The Department of Near Eastern Languages and Civilizations (NELC) has a long and rich history at Harvard. The Division of Semitic Languages, created in 1880, was precursor to NELC. Professor Crawford H. Toy taught courses that greatly expanded the curriculum and increased enrollment, including Arabic, Hebrew, and Aramaic. The division was later renamed the Department of Semitic Languages and History. In 1961, reorganization resulted in the Department of Near Eastern Languages and Civilizations. For over a century, through name change and reorganization, the department has resided at the Semitic Museum.
Drawing of the Semitic Museum, c. 1903.
|The Department encompasses the study of ancient and modern peoples, languages, literatures, cultures, and societies of the Near and Middle East. Languages include Akkadian, Arabic, Aramaic, Armenian, Babylonian, Egyptian, Hebrew, Persian, Sumerian, Turkish and Yiddish. NELC has three general fields of study for graduate students (A.M. and Ph.D) and has four tracks for undergraduate concentrators. Currently, the department enrolls 60 graduate students and 17 undergraduate concentrators.||
Current view of the Museum.
The NELC faculty is world-renowned. Please see Recent Faculty Activity on our homepage for more information on current members of the faculty. In addition to the full-time faculty, the department attracts visiting faculty and researchers from around the world.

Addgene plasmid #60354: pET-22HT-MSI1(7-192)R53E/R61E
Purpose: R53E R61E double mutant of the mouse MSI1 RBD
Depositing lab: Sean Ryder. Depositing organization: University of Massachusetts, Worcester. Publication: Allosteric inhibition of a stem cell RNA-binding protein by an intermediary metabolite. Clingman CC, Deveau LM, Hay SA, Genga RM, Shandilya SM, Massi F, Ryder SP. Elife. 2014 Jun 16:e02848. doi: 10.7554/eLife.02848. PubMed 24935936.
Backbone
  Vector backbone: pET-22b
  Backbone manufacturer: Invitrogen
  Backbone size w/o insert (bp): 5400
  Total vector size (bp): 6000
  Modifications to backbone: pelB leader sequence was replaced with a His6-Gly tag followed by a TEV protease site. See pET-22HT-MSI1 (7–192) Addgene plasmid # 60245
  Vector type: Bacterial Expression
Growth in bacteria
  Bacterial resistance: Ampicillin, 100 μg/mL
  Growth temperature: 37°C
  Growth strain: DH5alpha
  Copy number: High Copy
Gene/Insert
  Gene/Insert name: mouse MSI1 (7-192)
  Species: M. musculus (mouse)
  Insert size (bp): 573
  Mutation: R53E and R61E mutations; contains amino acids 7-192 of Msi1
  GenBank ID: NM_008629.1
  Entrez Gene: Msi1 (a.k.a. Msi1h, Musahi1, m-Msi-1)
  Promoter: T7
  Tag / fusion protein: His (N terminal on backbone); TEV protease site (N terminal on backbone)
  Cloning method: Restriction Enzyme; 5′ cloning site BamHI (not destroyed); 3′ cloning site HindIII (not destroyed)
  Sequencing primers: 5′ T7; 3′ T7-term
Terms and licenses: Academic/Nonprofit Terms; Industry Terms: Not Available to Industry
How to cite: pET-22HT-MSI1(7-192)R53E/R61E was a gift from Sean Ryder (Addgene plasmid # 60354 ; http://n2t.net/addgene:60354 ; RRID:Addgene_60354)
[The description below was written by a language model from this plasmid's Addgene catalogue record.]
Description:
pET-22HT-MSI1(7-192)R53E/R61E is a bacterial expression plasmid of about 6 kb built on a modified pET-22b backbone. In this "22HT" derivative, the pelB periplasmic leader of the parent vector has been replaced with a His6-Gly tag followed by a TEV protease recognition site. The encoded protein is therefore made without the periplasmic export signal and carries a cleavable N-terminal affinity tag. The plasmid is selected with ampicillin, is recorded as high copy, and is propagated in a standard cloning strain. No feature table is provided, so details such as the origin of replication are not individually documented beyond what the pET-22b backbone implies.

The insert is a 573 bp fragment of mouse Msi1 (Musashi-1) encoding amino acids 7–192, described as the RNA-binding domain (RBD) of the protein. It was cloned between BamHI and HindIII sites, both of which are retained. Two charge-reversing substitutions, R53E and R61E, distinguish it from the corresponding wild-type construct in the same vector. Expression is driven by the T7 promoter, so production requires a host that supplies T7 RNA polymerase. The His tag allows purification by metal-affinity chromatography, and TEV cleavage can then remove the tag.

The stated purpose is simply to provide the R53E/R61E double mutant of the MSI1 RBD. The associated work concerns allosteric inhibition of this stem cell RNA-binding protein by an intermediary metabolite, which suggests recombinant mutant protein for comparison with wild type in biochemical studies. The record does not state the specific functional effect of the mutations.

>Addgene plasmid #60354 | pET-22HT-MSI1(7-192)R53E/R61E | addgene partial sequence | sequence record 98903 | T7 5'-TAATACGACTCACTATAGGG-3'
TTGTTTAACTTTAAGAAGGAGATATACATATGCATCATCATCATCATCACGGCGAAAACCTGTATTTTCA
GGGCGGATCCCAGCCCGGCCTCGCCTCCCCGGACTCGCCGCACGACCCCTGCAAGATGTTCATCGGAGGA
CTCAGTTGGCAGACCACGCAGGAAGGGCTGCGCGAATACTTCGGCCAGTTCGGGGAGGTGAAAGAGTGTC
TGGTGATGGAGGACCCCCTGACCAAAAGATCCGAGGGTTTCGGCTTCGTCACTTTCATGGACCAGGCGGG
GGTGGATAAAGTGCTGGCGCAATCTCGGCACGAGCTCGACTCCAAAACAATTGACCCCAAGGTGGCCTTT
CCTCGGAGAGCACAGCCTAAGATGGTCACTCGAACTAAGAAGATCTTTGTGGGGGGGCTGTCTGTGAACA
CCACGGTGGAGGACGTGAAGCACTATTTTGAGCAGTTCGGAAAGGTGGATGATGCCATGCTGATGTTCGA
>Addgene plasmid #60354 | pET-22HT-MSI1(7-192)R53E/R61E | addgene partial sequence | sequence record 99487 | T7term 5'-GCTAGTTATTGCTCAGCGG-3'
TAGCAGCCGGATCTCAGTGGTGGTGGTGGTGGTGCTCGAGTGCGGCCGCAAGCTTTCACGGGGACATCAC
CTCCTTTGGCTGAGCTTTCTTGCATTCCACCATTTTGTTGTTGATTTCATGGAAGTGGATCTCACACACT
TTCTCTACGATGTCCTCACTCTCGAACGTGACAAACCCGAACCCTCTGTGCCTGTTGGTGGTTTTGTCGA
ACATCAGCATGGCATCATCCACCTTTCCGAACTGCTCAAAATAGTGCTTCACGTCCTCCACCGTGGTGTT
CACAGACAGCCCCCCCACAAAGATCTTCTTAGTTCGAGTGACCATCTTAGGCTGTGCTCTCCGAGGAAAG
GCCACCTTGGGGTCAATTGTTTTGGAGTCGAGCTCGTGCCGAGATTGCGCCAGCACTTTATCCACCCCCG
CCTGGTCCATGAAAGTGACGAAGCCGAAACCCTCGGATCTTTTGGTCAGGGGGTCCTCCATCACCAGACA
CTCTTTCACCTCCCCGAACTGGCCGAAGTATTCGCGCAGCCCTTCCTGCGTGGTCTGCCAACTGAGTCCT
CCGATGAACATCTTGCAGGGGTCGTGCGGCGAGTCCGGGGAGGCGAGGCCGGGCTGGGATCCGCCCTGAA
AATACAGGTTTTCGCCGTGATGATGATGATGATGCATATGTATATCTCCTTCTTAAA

Harvard’s educational resources in the various fields of Near Eastern Studies are virtually unparalleled. Widener Library, for example, has a broad assortment of holdings in Arabic, Armenian, Hebrew, Persian, Turkish and Yiddish literature. For students interested in biblical or other ancient Near Eastern studies, or in the archaeology of the Near East, a variety of opportunities for archaeological work in the Middle East are available, including the Leon Levy Expedition to Ashkelon. Students interested in the modern Near Eastern political or social studies should familiarize themselves with the resources and personnel of the Center for Middle Eastern Studies (CMES). CMES is the coordinating body and a primary source of intellectual and material support within Harvard for scholarly pursuits covering the vast area between Morocco and Iran, and beyond. It was the first center of its kind and is responsible for teaching as well as research. The Center for Jewish Studies is the focal point at Harvard for the study and teaching of Judaica through publications, fellowships, lectures and symposia on topics of interest to scholars and post-doctoral research fellows. CJS coordinates undergraduate and graduate studies on an interdisciplinary basis. The Harvard Semitic Museum, in which the Department is housed, has a superb collection of ancient and medieval artifacts representing many of the cultures of the Middle and Near East. As a University teaching museum, the Semitic Museum is committed to providing access to these materials for study and teaching.